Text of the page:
Choose Your Future, A Series to Save Newfound Lake
Part 3: Keeping Your Water Clean — You and the Newfound Youth Conservation Corps
This is your land and your water. To protect what you love, you have to take action. This third installment of our Choose Your Future series provides practical ways to protect your land and water, using sustainable, effective, and low-impact methods that last.
One important way to protect your clean water is by carefully managing your yard, especially if you live next to a stream or lake. The healthiest approach is a landscape that mimics native and natural surroundings. A buffer of low bushes and shrubs along the shore is an ideal and attractive way to stabilize soil and slow runoff. Meandering paths to the waters’ edge provide visual appeal and avoid becoming direct drains to your waterfront.
Carefully managed lawns provide welcome open space and light, however fertilizer can be clean water’s worst enemy. Plants require small amounts of the nutrient phosphorus (P) for healthy root growth. However, a little bit of P goes a long way, and too much is NOT a good thing for clean water! In fact, New Hampshire’s shoreland protection act prohibits use of phosphorus within 25 feet of the waters’ edge, and only limited use of approved fertilizers further inland from this critical boundary.
Here are a few tips if you are considering adding fertilizer to your lawn.
- First, test your soil – you may not even need additional P.
- Second, leave your grass clippings on the lawn to return the natural P to its source.
- Third, carefully follow all directions for applying P. Times of year, soil moisture, rain events, and soil requirements are all important considerations.
According to our gardening maven (and NLRA Membership Manager) Karen Bemis, having your soil tested is very easy, and now (Spring) is the time of year to have it tested. You’ll have the results in about three weeks.
- Go to this website and print the appropriate soil testing form. Several types of tests are available. A standard test is $17 per sample and identifies the soil’s pH and levels of calcium, magnesium, potassium, phosphorus, and lead. The results include the optimum range for each mineral and recommendations for conventional and organic fertilizer.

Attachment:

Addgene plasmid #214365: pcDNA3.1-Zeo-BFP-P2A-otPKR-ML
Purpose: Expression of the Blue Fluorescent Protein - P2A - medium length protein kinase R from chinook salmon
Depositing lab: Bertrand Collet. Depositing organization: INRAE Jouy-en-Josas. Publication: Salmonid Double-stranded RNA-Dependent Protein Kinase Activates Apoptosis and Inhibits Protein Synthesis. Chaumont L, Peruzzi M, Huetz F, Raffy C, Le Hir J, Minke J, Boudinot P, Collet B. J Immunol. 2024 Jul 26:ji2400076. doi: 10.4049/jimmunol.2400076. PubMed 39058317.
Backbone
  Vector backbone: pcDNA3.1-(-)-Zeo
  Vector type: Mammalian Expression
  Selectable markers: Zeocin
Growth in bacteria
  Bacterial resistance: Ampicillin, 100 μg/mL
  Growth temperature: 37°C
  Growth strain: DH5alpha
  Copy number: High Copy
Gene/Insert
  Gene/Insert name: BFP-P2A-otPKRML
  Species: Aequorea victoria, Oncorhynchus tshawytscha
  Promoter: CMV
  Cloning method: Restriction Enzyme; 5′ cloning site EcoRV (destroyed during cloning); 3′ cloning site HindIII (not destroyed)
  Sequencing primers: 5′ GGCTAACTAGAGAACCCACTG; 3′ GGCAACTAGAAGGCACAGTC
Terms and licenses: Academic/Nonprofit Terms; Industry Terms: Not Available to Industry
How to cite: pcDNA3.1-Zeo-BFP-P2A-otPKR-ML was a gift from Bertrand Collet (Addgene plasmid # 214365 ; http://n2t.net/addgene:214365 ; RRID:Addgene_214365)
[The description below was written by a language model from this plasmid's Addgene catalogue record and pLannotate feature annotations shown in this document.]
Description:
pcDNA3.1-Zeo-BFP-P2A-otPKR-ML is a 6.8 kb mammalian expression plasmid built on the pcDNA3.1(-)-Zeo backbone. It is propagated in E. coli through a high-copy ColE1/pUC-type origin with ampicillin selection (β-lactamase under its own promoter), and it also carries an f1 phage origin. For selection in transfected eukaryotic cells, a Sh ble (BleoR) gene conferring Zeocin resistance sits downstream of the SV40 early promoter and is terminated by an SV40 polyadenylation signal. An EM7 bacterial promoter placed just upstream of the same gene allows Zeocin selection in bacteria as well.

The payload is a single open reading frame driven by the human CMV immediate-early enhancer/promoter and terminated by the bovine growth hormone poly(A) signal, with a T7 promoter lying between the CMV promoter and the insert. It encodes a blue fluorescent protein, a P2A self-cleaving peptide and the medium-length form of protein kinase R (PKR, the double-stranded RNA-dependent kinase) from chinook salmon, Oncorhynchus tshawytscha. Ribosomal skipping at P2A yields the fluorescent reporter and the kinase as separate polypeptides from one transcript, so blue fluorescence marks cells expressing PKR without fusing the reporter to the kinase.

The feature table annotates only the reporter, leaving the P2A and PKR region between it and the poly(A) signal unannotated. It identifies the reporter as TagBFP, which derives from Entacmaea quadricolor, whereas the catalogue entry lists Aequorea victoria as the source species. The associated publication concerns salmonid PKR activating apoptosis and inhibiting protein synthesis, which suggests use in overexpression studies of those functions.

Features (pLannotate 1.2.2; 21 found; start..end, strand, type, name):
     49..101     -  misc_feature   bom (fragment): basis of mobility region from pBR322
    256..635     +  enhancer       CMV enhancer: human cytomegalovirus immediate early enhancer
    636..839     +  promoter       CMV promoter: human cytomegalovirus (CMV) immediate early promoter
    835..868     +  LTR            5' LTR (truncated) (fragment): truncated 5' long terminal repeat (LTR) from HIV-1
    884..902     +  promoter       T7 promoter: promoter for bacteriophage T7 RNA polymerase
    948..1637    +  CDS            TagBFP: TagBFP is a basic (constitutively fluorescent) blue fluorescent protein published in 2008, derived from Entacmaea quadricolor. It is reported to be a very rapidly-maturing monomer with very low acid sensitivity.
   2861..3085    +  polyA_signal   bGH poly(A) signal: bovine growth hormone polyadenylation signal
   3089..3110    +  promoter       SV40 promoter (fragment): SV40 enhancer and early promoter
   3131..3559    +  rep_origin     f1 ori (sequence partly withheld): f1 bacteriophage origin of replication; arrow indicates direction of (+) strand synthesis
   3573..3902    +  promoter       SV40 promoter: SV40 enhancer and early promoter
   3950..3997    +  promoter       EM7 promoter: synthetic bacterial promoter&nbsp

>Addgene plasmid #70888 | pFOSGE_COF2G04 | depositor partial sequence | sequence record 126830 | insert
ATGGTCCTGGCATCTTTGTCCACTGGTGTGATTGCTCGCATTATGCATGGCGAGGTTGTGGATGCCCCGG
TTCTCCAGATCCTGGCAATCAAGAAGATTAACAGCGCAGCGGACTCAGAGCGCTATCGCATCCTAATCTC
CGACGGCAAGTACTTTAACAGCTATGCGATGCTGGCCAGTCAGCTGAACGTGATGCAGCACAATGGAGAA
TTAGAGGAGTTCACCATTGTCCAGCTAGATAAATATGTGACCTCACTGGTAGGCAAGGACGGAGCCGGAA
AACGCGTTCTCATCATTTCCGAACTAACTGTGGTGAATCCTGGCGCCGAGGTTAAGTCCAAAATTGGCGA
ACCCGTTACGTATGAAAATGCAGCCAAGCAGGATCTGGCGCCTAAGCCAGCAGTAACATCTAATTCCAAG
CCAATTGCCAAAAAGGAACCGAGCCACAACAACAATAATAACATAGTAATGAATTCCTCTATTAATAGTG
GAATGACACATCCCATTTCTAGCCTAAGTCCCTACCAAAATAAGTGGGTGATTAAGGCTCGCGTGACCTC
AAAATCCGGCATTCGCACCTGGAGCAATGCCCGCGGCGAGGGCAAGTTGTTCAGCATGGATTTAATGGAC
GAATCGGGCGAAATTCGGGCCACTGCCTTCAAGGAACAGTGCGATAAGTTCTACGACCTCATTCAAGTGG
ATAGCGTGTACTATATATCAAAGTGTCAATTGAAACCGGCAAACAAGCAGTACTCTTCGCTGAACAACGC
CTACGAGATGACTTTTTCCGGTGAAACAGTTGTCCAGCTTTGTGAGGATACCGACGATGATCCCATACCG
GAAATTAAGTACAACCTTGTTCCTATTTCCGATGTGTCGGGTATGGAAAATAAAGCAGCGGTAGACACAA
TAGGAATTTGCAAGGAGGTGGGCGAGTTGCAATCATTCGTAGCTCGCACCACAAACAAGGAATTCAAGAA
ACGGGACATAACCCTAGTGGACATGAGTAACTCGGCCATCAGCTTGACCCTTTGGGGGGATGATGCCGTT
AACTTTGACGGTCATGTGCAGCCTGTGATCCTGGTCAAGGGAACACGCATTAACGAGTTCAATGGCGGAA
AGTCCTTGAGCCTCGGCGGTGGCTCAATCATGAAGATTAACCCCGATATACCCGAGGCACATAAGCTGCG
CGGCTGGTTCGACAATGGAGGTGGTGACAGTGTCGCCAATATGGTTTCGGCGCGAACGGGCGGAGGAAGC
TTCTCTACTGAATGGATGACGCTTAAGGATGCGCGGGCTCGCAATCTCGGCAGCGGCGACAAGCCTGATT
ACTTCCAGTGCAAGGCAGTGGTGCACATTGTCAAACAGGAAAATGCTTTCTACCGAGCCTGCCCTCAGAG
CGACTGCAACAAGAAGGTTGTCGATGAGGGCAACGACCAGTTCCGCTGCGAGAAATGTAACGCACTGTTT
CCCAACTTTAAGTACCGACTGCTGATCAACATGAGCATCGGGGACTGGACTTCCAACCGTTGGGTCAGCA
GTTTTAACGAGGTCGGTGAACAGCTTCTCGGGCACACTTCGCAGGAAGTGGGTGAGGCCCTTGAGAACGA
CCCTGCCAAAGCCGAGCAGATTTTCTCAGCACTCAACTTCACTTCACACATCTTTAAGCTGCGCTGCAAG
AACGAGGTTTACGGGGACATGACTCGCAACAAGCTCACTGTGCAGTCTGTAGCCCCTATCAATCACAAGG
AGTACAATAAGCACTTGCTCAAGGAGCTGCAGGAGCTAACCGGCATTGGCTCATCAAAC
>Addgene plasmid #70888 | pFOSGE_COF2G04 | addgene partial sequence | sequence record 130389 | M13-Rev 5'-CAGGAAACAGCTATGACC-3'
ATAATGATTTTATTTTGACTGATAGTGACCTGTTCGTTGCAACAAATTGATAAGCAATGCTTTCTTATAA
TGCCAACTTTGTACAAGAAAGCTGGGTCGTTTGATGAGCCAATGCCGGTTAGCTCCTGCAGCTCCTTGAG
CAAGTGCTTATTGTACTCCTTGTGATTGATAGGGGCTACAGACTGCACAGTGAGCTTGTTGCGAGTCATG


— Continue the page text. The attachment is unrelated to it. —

- Next, using a spade, trowel, or auger, take a sample from 6 to 8 spots in each garden or lawn area you want tested. Each sample should be taken from a depth of 6 inches for gardens, 6 to 8 inches for trees and shrubs, and 3 to 4 inches for lawns. Mix these 6 to 8 spots together to create a representative sample of the area.
- Air dry and remove stones and other debris from your sample(s).
- Submit 1 cup of dry soil in a clean zip-lock bag, labeled with a name unique to that sample (e.g. front lawn, vegetable garden), along with your payment.
- Mail or bring samples to: UNH Cooperative Extension, Spaulding Hall, Room G28, 38 Academic Way, Durham, NH 03824.
There is a wealth of information available and accessible to homeowners interested in managing their land to prevent stormwater pollution. Here are some links:
- SOAK NH offers attractive and practical ways to increase infiltration and reduce runoff.
- Landscaping at the Water’s Edge has information about plants, grading, fertilizer use, and application.
- Shoreland Protection Act explains New Hampshire’s rules governing land use within 250 feet of protected waters, including Newfound Lake.
Not sure of how to proceed with your own stormwater pollution prevention project? The Newfound Youth Conservation Corps (NYCC) can help install simple and sustainable landscaping that prevents stormwater runoff, flooding, erosion and water pollution.
The image on the left is taken from a shoreline yard. The image on the right shows a walkway to the boat launch, installed by the NYCC, that will help minimize stormwater runoff.
If you are interested in a free visit to look for ways to improve your yard and protect your clean water, call the NYCC at 603-744-8689 or register for a free assessment.